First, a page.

On Wednesday night, 61 Republican lawmakers—30 percent of the conference—voted in favor of Rep. Liz Cheney’s removal as the third-ranking leader in the House GOP.
Less than 24 hours later, nearly 100 percent of the GOP conference voted to keep Rep. Marjorie Taylor Greene (R-GA) on her committees after Democrats forced a vote on Thursday, prompted by a string of reports unearthing her past endorsement of outlandish conspiracy theories and threats of violence against top Democrats. It’s the first time the majority party has stripped a minority member of their committee posts. Eleven Republicans joined Democrats in supporting the move: Reps. Adam Kinzinger (IL), Brian Fitzpatrick (PA), John Katko (NY), Chris Jacobs (NY), Nicole Malliotakis (NY), Fred Upton (MI), Mario Diaz Balart (FL), Carlos Gimenez (FL), Maria Salazar (NY), Chris Smith (NJ), and Young Kim (CA).
The resolution to remove Greene was approved 230-199, and the freshman from Georgia will no longer sit on the House Education and Labor or the House Budget Committees.
In a floor speech before the vote, Greene sought to distance herself from her past positions—clarifying she believes the 9/11 terror attacks were real and disavowing the QAnon conspiracy theory—while refusing to apologize or acknowledge a host of other comments and posts that have infuriated Democrats.
The vote effectively ends days of drama over what, if any, repercussions Greene might face for her mounting, outrageously offensive paper trail on social media. She was known to be an extreme conspiracy theorist even before her election, but scrutiny of her record grew after a CNN report last week that revealed that before taking office, she said recent school shootings like those in Parkland, Florida, and Las Vegas were staged “false flag” operations.
But Greene’s expulsion from committees—which ice her out from the main venue through which lawmakers do their work—figures to poison the well even further between the two parties, a month after the Jan. 6 attack that had already fomented distrust and resentment across the aisle.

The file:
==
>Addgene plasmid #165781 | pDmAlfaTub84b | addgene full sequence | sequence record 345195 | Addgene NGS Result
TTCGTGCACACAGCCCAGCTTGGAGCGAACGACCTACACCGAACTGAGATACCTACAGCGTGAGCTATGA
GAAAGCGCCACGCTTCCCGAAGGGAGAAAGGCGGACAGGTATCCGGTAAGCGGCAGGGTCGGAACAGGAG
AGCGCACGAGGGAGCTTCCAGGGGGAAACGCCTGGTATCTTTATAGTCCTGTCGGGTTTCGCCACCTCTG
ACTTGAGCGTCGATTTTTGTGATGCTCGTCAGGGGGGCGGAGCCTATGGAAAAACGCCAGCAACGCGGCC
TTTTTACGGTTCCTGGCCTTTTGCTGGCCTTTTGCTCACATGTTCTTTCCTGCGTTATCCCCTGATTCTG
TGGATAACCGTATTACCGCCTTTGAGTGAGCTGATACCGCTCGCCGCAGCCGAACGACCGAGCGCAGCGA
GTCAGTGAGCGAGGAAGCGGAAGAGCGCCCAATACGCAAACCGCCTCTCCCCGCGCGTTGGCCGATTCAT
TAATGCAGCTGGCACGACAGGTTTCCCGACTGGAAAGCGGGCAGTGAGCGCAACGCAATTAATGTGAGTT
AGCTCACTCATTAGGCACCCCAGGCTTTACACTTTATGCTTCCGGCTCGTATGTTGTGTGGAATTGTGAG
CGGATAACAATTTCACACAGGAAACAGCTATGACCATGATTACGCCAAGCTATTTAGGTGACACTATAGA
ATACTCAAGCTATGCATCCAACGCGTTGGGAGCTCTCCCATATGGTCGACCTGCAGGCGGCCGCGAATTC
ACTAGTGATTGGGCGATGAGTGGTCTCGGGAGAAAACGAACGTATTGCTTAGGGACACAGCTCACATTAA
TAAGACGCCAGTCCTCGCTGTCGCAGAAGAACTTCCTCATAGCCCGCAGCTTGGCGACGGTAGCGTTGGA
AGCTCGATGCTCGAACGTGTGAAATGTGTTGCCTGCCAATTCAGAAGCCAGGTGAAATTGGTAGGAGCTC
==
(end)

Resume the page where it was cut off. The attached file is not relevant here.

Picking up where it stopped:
Over the howls of Republicans who increasingly closed ranks around Greene, Democrats framed Thursday’s vote as an unfortunate but necessary step they had no choice but to take—because Republican leadership refused to address the outrageous past conduct of one of their own.
The second ranking House Democrat, Rep. Steny Hoyer (D-MD), underscored the stakes of the vote when he appeared on the House floor during the debate on Thursday bearing a poster of a photo Greene posted to social media, in which she posed with a gun next to images of the progressive “Squad.”
“When you take this vote, imagine your faces on this poster,” Hoyer said to his GOP colleagues seated on the floor. “Imagine it's a Democrat with an AR-15. Imagine what your response would be.”
For days, Democrats had put pressure on the House minority leader, Rep. Kevin McCarthy (R-CA), to meet the standard he set out two years ago, when he removed former Rep. Steve King (R-IA) from his committees after he defended white supremacy. On Tuesday, House Democratic leaders made clear that if McCarthy wouldn’t punish Greene, they would do it themselves, forcing every GOP lawmaker on the record about her conduct in the process.
But McCarthy ultimately rallied to Greene’s defense: In a Wednesday statement, he said he condemned her past remarks but agreed to give her a chance—while casting the effort to remove her from committees as an unprecedented “power grab.” That, plus remarks from Greene during a closed-door meeting on Wednesday night that earned a standing ovation, laid the groundwork for the overwhelming show of support she received from GOP colleagues on Thursday.
Indeed, many GOP lawmakers—McCarthy most especially—seemed to forget what was problematic about Greene in the first place. Last August, the GOP leader declared there was “no place in the Republican party for QAnon.” Appearing Wednesday night on Fox News, he said, “I don’t even know what it is.”
But because McCarthy allowed a floor vote on Greene’s fitness for committees, many Republicans are now tied to her in a way they dreaded. Democrats have openly stated their intention to make the GOP the “Party of Q” in advance of the 2022 midterms, seeking to damage their prospects by tying vulnerable lawmakers to the party’s most extreme member.
That effort is now easier, with most Republicans on the record defending Greene.